We had been pretty impressed with the Oppo F1, which the company had called the Selfie Expert. And it does seem to have spawned a few sequels. We first had the T20 World Cup edition of the device, which was similar to the original but had the tournament logo engraved on its back. And now we have its bigger cousin, the rather appropriately named Oppo F1 Plus in the market.


First things first – don’t get intimidated by the ‘plus’ moniker, for while the F1 Plus is a larger and much better specced device than the F1, it still manages to stay relatively compact. Yes, it sports a 5.5-inch display as compared to the 5.0-inch one on the F1, but at 151.8 mm in length, it is well below the 158.1 mm long iPhone 6S Plus and exactly equal to another compact customer, the OnePlus 2. It is also surprisingly thin at a mere 6.6 mm, well below that of the 7.3 mm F1, and while it is wider than the F1 (74.3 mm to 71 mm), its weight of 145 grammes is definitely on the lower side for a device with a 5.5 inch display and metal body.

From a distance, the F1 and F1 Plus seem to be cut from the same design cloth – a front dominated by the display, with three buttons underneath, and the ‘selfie expert’ cameras above and a metal back housing the camera. The sides too seem relatively similar – volume buttons on the right, display/power button and SIM card tray on the left. A closer look, however, reveals significant differences. For one, the ‘feel’ of the F1 Plus is very different from the F1 – it has a more curve-y feeling to it with the back curving out right from the display, compared to the slightly straighter sides of the F1. It might make it a bit more slippery, but it also feels better in the hand. The F1 Plus also has a metal rimmed home button, which also doubles up as a fingerprint scanner. And while the lower part of the F1 had just the micro USB port, the F1 Plus houses a speaker grille, micro USB sport as well as a 3.5 mm audio jack in the same region. The top of the F1 Plus is bare – the F1 had a 3.5 mm audio jack.



When looked at closely, the back also is different – the F1 Plus has white bands on the top and on the lower part, and its camera is circular, while the F1 had a square one. Finally, there is the matter of the speaker grille – right on the base of the F1 Plus, whereas it was on the back of the F1. All said and done, the two bands at the top and the base and the circular camera do give the F1 Plus a very “I saw this in a phone from Cupertino” feel but that is hardly a bad thing, as the F1 Plus is actually more compact than that worthy, and the gold model we got was definitely quite a looker.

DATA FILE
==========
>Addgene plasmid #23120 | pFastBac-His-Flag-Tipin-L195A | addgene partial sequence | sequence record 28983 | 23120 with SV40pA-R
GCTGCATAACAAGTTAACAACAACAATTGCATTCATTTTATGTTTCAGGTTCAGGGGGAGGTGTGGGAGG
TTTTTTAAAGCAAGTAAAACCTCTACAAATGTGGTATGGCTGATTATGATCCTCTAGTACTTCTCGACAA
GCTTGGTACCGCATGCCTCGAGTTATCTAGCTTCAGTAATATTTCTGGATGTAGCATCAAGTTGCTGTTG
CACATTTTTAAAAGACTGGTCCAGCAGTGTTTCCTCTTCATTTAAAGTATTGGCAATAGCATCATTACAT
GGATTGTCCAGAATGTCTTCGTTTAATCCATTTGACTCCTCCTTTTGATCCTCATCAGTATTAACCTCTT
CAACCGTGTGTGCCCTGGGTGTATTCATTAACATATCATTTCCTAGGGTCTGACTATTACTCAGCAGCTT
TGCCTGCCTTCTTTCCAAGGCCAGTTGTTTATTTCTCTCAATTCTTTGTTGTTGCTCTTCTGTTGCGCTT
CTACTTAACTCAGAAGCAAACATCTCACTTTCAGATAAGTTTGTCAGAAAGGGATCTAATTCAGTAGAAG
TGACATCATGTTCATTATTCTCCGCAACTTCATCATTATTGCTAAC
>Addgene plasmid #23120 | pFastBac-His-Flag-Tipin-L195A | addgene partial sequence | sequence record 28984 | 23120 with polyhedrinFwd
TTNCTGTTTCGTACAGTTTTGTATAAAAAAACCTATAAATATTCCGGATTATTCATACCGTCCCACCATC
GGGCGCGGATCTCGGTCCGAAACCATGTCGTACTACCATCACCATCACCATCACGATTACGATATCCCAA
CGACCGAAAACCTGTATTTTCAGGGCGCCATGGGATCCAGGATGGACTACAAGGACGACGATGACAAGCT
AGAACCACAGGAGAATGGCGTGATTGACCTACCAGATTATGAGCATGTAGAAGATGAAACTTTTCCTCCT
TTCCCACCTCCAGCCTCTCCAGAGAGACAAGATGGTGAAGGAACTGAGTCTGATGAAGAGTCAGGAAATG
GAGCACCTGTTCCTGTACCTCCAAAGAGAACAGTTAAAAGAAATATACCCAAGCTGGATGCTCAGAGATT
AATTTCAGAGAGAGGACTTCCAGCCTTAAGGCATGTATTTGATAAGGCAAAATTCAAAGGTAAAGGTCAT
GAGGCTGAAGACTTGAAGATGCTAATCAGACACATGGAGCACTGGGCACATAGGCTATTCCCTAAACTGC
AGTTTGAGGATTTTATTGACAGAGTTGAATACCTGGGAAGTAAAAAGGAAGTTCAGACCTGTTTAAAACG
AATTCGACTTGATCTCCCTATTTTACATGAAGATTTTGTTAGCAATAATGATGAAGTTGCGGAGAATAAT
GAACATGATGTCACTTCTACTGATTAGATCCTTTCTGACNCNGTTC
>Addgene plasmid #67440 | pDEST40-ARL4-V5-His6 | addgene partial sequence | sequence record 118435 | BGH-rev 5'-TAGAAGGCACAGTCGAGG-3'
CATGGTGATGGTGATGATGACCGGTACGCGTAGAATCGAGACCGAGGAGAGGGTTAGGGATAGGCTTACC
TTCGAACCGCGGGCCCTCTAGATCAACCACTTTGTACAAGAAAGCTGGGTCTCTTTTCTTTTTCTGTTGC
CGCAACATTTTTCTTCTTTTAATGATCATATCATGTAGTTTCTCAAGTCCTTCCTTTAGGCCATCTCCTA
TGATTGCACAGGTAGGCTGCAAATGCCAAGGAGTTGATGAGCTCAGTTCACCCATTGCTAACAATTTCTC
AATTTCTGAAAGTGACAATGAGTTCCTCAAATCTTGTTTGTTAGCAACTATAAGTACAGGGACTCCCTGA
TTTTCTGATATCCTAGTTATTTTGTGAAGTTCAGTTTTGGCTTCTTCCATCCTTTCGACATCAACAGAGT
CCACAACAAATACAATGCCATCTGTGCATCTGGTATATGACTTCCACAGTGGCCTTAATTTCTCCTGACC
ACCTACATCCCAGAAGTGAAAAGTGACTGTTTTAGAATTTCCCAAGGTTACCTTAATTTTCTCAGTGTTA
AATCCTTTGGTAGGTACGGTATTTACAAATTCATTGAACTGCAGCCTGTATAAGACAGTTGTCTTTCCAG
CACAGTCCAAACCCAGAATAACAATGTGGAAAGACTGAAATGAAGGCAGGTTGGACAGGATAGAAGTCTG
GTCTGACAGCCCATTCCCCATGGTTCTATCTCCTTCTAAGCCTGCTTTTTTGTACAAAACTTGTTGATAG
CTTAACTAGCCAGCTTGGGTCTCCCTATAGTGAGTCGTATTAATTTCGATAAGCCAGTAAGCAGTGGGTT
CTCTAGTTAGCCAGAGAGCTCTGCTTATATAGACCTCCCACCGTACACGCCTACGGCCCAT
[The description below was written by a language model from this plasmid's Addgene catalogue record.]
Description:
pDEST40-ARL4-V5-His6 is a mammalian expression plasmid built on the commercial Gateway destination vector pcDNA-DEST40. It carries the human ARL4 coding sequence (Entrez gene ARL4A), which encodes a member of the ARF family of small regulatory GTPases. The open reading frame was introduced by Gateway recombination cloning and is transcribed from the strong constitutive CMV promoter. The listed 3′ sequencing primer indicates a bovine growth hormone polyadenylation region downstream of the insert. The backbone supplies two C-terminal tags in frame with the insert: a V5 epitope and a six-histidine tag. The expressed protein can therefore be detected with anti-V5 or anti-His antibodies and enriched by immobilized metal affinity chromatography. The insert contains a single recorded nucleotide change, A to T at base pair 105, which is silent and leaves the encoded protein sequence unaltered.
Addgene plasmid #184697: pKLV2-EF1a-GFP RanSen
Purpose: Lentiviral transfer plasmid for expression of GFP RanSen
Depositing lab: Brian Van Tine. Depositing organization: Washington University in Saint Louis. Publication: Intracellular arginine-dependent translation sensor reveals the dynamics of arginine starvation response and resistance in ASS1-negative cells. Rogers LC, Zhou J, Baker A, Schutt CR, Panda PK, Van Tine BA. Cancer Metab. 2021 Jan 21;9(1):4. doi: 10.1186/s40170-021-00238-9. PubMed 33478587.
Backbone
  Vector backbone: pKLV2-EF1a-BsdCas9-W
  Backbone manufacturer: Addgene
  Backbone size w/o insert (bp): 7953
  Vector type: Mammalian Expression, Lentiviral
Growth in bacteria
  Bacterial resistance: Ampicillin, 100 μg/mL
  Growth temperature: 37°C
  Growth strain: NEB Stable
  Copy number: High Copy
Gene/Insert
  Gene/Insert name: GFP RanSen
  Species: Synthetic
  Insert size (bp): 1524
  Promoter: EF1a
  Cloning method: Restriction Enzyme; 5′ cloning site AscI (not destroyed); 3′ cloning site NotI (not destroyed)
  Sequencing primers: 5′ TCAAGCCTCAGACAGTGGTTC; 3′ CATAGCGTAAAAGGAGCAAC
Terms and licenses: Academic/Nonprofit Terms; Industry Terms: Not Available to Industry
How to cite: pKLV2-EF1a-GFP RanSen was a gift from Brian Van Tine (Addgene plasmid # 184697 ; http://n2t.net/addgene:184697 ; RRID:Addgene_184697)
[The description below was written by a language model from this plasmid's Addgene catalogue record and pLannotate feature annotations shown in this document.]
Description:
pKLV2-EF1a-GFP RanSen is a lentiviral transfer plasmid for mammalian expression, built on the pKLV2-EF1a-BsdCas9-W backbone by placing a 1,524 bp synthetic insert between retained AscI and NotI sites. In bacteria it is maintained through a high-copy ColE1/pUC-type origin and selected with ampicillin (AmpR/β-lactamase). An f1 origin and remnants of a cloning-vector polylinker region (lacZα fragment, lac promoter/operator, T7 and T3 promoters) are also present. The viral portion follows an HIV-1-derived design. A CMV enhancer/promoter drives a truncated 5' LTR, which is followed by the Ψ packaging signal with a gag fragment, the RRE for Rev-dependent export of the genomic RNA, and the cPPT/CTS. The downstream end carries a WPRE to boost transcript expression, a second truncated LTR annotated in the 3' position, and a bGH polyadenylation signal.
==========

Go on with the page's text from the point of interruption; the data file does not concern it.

The real difference between the F1 and F1 Plus is, however, in terms of innards. While the F1 had a slightly mid-segment feel to it with its 720p HD LCD display and was powered by a Qualcomm Snapdragon 616 processor with 3 GB of RAM, the F1 Plus’ 5.5 inch display is a full HD AMOLED one and powering it is a MediaTek Helio P10 processor, with 4 GB of RAM and 64 GB of onboard storage. And then there is the little matter of the camera.



The F1 had been touted as a “Selfie Expert” and came with a 8.0-megapixel front facing camera. The F1 Plus ups the ante signficantly – doubling the megapixel count to a massive 16, making it on paper the most megapixel-endowed front facing camera in the market from a leading brand. Oppo claims that the sensor was made specially for the phone and can pick up up to four times the light as compared to other selfie cameras. Also in the mix is a new Beautify 4.0 camera app for those who like to tweak selfies digitally and a number of shooting modes, as well as the option to use the screen as a flash for selfies. In fact, the selfie camera pretty much overshadows the 13.0-megapixel rear facing one, fair enough you would say in a device that claims to be a more powerful version of the original selfie expert.

Top that off with a new version of Oppo’s Color UI – Color OS 3.0 as compared to Color OS 2.1 on the F1 (although both are based on Android 5.1) – and the F1 Plus emerges as a very different beast as compared to the F1, notwithstanding the similarity in design and nomenclature. It is also a more expensive one at Rs 26,990, which puts it right into the range of the likes of the OnePlus 2 and the Moto X Style. Where it trumps those two worthies is in the selfie department, but is that going to be enough to justify that price tag? Stay tuned for a review. As of now, we can tell you that the F1 Plus adds some serious software and hardware muscle to the original selfie expert, and that too in a compact and well designed frame. Now to discover whether those additions are worth the hike in price!